Wednesday, May 31

Creating A Class For Everyone

One might think it would be easy, but they'd be wrong. Creating a skills-oriented university class from scratch can be a challenging exercise, maybe more so than applying communication practices on a daily basis and certainly more so than developing a program or workshop for working communication professionals.

The program, which I was recently asked to develop for the University of Nevada, Las Vegas (UNLV), is a skills-oriented class with an emphasis on improving written communication for writers, office managers, business professionals, and anyone who wants to enhance the clarity, consistency, and usage of personal or business correspondence. In sum, it's a class on how to be a better editor.

The most immediate challenge is in catering to a broad audience. Editing classes tend to attract a diverse group, ranging from people interested in self-editing manuscripts and essays to office managers and working communication professionals. One of the objectives in developing the class is to teach enough basic information to benefit everyone without spending too much time on subject matter that a portion of the participants already know. How much of a 4-hour class really needs to focus on basic English, defining nouns, pronouns, etc.? Do I really want to diagram sentences? Will fiction writers balk at AP Style?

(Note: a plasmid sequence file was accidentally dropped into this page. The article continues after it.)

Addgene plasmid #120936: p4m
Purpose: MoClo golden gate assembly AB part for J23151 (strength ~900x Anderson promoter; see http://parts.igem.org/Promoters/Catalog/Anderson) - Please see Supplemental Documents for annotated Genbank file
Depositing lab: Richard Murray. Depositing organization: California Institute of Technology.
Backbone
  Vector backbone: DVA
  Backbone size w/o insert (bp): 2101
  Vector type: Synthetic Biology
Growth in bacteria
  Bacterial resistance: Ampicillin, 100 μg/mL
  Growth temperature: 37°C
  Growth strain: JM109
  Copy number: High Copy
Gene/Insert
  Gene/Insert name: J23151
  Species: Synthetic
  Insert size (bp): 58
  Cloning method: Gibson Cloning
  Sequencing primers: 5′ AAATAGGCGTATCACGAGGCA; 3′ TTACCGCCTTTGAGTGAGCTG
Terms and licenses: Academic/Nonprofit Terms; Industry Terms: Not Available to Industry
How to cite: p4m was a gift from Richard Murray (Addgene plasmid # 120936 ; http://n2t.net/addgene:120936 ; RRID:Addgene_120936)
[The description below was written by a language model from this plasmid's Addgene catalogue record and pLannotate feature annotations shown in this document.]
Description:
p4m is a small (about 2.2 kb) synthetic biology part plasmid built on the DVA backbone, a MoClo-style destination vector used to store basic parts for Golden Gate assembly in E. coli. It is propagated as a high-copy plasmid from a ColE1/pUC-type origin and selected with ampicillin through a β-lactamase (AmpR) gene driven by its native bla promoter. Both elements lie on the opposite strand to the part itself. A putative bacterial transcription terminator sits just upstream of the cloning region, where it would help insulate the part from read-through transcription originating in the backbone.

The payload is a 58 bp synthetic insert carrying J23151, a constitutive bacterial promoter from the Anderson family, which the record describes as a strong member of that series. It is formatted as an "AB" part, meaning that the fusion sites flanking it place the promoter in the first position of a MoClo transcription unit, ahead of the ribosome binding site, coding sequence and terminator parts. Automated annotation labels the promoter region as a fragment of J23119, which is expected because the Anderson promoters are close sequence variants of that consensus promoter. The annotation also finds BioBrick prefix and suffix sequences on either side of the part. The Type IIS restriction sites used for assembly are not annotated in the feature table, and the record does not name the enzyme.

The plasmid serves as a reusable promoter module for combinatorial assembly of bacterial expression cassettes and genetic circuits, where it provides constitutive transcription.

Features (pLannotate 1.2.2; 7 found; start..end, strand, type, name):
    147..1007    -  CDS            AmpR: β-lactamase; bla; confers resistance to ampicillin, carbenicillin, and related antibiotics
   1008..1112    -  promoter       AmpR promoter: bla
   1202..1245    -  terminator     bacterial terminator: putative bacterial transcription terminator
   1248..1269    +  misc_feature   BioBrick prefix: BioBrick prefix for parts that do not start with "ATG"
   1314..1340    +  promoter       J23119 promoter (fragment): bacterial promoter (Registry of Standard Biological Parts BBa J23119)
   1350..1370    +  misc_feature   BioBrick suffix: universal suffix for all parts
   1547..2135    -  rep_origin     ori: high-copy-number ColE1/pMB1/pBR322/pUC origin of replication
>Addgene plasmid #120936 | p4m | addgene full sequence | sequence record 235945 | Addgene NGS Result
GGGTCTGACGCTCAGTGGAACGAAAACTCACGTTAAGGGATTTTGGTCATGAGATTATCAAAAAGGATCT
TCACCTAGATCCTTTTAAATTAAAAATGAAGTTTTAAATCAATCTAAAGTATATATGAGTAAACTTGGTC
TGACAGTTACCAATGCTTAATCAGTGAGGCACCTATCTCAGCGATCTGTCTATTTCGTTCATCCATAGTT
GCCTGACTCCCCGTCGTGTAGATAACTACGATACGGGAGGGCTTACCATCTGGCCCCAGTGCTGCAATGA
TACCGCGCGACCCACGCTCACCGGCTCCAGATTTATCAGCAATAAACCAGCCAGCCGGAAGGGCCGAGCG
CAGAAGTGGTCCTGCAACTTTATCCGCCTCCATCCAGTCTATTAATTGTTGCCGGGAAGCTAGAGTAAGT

The second challenge is in self-evaluation, an attempt to determine just what personal experience has made matter of fact to me but what might not be so matter of fact to other people. Sometimes it is challenging to educate people on the merits of AP Style, especially simple rules such as when to capitalize the title of the position and when not to. It's something I've learned to do without thinking much about the reasoning behind the rule.

In the end, with some input from Michelle Baker at UNLV Educational Outreach, I think we have the makings of a solid half-day fall program that focuses on editing essentials such as language skills, mechanics of style, and the importance of correct spelling and punctuation. Of course, the true measure of success will be derived, in part, from student evaluations.